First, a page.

Supreme Court nominee Harriet Miers faces a critical test in meetings this week with a handful of conservative Senate Republicans who are relative newcomers to the chamber but could have a great deal to say about her prospects for confirmation.

Those Senators — a group that includes George Allen (Va.), Tom Coburn (Okla.), John Ensign (Nev.), Johnny Isakson (Ga.) and David Vitter (La.) — are representative of a large bloc of votes in the Republican Conference, most of whom were elected to office in campaigns based at least in part on pushing conservative jurists.

That group has, to date, been among the most tepid in their support for the controversial nomination, distancing themselves from the pick and sometimes voicing open displeasure with the fact that President Bush’s selection has led to internal fighting among conservatives.

No one among the group of Senate conservatives has openly announced opposition to Miers, but neither are they voicing ringing endorsements, making this week’s meetings all the more critical, particularly for Senators such as Allen, Ensign and Vitter who don’t sit on the Judiciary Committee and won’t witness her performance at the hearings in person.

Some of the newer Republicans who have met with Miers remain neutral on the nomination, including Sen. John Thune (R-S.D.), who talked to Miers last Tuesday. Coming out of the weekly luncheon, Thune voiced some optimism that almost all Republicans were likely to take a wait-and-see attitude toward Miers. But Thune left open the possibility that a subpar hearing performance could prove to be decisive for many conservatives, no matter how many friends and supporters speak out on her behalf.

“At the end of the day, it comes down to her ability to make the sale,” said Thune, elected last year in a race in which he pilloried then Minority Leader Tom Daschle’s (D-S.D.) “obstruction” on issues such as judicial nominations.

Combined, there are 21 Senate Republicans who have been elected to the chamber since 1998, making them more than a third of the entire Conference.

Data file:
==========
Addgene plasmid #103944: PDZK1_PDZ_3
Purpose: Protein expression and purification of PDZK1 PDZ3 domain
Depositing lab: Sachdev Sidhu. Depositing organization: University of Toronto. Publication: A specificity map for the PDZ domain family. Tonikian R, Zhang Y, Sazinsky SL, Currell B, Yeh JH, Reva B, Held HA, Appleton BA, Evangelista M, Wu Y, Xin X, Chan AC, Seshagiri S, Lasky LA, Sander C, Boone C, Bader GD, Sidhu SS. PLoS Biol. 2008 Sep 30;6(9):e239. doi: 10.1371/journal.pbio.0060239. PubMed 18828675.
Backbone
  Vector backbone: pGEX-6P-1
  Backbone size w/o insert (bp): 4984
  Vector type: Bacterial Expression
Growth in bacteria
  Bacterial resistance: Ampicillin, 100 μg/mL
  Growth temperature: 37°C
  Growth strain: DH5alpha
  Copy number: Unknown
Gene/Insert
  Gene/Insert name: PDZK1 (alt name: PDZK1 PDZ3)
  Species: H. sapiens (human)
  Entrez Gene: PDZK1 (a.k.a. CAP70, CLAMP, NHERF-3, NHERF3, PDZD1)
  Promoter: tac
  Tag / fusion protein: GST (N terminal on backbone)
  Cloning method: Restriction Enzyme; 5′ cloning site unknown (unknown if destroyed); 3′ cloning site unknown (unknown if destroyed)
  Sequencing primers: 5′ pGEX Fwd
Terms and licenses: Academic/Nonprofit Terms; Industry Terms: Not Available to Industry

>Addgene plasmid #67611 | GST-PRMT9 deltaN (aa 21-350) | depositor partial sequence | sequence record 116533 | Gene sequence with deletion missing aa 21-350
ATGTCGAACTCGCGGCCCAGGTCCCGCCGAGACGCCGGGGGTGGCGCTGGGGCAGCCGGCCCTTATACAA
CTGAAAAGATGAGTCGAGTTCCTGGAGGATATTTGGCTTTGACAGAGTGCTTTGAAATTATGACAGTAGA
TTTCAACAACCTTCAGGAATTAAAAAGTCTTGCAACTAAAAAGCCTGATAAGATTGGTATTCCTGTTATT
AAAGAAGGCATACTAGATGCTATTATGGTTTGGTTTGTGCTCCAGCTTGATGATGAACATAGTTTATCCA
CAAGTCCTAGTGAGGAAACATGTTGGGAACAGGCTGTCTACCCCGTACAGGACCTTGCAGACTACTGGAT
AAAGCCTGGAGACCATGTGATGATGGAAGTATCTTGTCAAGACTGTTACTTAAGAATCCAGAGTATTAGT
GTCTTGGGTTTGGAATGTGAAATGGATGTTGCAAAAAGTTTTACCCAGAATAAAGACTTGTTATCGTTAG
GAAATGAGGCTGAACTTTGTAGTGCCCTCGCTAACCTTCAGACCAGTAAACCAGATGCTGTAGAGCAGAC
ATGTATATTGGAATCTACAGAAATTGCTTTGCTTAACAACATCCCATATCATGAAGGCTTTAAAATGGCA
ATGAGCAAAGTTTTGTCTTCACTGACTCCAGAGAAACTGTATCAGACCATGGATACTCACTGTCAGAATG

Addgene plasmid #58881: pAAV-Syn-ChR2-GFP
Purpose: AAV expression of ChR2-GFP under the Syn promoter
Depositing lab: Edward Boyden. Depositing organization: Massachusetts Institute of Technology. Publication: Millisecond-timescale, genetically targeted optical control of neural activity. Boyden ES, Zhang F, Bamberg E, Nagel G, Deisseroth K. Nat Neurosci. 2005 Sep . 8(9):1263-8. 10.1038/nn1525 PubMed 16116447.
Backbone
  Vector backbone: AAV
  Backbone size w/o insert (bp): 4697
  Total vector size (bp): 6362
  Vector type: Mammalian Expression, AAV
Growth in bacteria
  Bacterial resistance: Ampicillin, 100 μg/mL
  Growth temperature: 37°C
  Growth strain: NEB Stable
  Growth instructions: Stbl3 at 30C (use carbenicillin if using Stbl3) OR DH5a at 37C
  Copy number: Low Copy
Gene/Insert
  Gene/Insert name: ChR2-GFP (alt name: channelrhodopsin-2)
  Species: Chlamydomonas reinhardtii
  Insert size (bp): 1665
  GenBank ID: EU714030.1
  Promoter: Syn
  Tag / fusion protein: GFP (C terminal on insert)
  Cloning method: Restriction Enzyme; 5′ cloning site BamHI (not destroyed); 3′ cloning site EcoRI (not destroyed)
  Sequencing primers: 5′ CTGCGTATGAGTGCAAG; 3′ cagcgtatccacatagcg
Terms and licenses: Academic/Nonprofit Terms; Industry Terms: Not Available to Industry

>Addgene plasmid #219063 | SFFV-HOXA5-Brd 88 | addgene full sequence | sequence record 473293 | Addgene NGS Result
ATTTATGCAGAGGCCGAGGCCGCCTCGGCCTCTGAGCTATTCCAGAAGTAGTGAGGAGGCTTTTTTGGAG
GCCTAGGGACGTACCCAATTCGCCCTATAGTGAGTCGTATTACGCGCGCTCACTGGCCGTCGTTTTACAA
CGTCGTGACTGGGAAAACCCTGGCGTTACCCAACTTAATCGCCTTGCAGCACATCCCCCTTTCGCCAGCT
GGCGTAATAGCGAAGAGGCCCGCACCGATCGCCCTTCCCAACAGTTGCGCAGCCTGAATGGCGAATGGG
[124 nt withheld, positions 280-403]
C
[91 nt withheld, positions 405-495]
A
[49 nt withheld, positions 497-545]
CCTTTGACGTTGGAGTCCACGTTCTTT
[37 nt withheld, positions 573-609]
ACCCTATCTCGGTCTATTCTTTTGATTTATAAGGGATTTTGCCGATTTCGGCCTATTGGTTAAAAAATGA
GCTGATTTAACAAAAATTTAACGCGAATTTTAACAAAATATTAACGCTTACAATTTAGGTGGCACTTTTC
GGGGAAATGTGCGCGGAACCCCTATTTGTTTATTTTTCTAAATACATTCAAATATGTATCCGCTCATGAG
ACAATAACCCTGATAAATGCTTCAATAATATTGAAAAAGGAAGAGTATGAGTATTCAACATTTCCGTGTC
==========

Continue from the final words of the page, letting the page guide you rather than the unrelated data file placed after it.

None of those 21 Republicans has ever served with former Sen. Dan Coats (R-Ind.), who was picked by the White House to serve as its official emissary to the Senate during the Miers nomination. Coats retired at the end of 1998.

One veteran Senator said there was “very little” talk about Miers at the Tuesday luncheon, although Coats gave a brief pep talk about the nomination that the lawmaker said received a lukewarm response from the Conference.

On Monday, Miers met with Coburn, who released a neutral statement characterizing their meeting as “cordial” but adding little else about the nominee. One of the most conservative Members of the Senate, Coburn has since refused to elaborate on his views about the nominee and insisted that no one will publicly know his thoughts until the hearings open Nov. 7. Unlike four other conservatives Miers is meeting this week, Coburn sits on Judiciary and will witness her firsthand at the hearings.

On Tuesday, Miers met individually with Ensign and Isakson. After his 45-minute meeting, Ensign, elected in 1998, briefly talked to reporters outside his office but gave no endorsement of the nominee.

This morning, Miers is slated for a session with Vitter, who issued a release last week stating he had to be reassured she had the right credentials to win his confirmation vote. And Thursday, Miers is tentatively scheduled to meet with Allen, who won office in 2000 and ran the National Republican Senatorial Committee in the 2004 cycle, helping elect the likes of Coburn, Thune and Vitter.

Allen, a potential presidential contender in 2008, made the judicial confirmation process a centerpiece of the Senate campaigns last year, contending that Democratic filibusters of Bush’s nominees amounted to obstruction.